MDC legislator Priscilla Misihairabwi-Mushonga (proportional representation) yesterday stirred a heated debate in the National Assembly when she claimed that there was a deliberate government policy to marginalise children from the Matabeleland region by deploying Shona-speaking teachers at their schools.


Misihairabwi-Mushonga made the remarks while introducing her motion calling on government to introduce a quota system at tertiary institutions to ensure students from the region where the institution was situated got first preference.

“What is happening is that when you look at the state of institutions of higher learning in the Matabeleland region, very few of the students come from Matabeleland. And unless you address that particular issue, fair representation and distribution of resources will always be a problem,” she said.

Priscilla Misihairabwi Mushonga

“What is sad is that the school system starts from Grade 1 to 7, but why is it that we have a majority of Shona-speaking teachers being deployed in Matabeleland? It is because they are supposed to destroy the foundation of that child’s learning.”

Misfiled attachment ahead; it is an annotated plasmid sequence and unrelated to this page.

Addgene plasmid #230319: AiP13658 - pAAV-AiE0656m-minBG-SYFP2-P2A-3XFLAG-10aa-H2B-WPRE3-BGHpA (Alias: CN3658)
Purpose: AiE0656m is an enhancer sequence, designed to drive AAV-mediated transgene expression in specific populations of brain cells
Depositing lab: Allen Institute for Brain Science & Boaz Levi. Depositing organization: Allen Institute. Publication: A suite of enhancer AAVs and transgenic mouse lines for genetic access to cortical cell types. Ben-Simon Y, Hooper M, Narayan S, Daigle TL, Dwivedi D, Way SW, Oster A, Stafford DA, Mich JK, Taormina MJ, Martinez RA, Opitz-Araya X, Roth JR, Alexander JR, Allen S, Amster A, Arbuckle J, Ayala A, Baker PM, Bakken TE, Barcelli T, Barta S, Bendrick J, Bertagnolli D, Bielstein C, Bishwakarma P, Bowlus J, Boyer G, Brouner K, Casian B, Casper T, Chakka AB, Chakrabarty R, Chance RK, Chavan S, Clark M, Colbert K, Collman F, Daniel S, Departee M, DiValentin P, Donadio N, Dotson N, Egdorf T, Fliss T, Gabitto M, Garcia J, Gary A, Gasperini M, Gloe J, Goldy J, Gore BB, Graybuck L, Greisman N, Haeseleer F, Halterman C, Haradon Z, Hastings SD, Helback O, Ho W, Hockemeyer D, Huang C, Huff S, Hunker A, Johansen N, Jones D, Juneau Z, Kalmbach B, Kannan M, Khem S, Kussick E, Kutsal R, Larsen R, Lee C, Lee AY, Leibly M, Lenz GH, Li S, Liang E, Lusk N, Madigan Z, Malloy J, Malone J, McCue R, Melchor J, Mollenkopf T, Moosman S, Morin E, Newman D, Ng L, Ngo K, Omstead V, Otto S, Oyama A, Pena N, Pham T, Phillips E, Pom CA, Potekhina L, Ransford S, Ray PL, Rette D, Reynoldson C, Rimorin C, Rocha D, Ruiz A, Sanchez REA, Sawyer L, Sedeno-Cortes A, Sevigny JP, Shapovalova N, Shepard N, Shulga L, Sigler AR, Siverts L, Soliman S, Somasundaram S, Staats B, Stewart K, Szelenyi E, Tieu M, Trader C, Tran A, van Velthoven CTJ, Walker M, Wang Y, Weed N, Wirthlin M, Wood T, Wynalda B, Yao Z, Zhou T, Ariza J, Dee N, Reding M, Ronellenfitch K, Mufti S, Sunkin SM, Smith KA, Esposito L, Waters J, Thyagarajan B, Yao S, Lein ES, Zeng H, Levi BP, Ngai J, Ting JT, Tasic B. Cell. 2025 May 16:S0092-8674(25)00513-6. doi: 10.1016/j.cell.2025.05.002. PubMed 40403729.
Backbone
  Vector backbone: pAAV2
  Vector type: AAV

The opposition legislator said she had researched on the pattern of pass rates before introducing her motion and discovered a disturbing trend where Matabeleland North and South were always at the bottom and had fewer science laboratories when compared to other provinces.

She said of the 41 schools in Gwanda, only 14 had science laboratories that were inadequately equipped.

“It means right from the beginning, these children are unable to proceed and go to university or even get good jobs. We need government to come up with a quota system that actually says 60% to 70% places at institutions of higher learning should be reserved for children who reside in that particular region. We also need to investigate why children in Matabeleland are failing and craft a policy that children must be taught in their mother tongue.”

Seconder of the motion, Jasmine Toffa (MDC proportional representation), said: “Most children in Matabeleland are sitting at home because their places at institutions of higher learning have been taken by children from other regions,” Toffa said.

Although some Zanu PF MPs interjected fiercely saying the two MDC legislators had introduced a tribalistic motion, Bubi MP Clifford Sibanda (Zanu PF) defended the motion, saying it was premised on constitutional provisions of equality in allocation of resources to different regions.

Binga North MP Prince Dubeko Sibanda (MDC-T) said it was unfair for one region to enjoy 90% of resources and development, while other regions remained underdeveloped.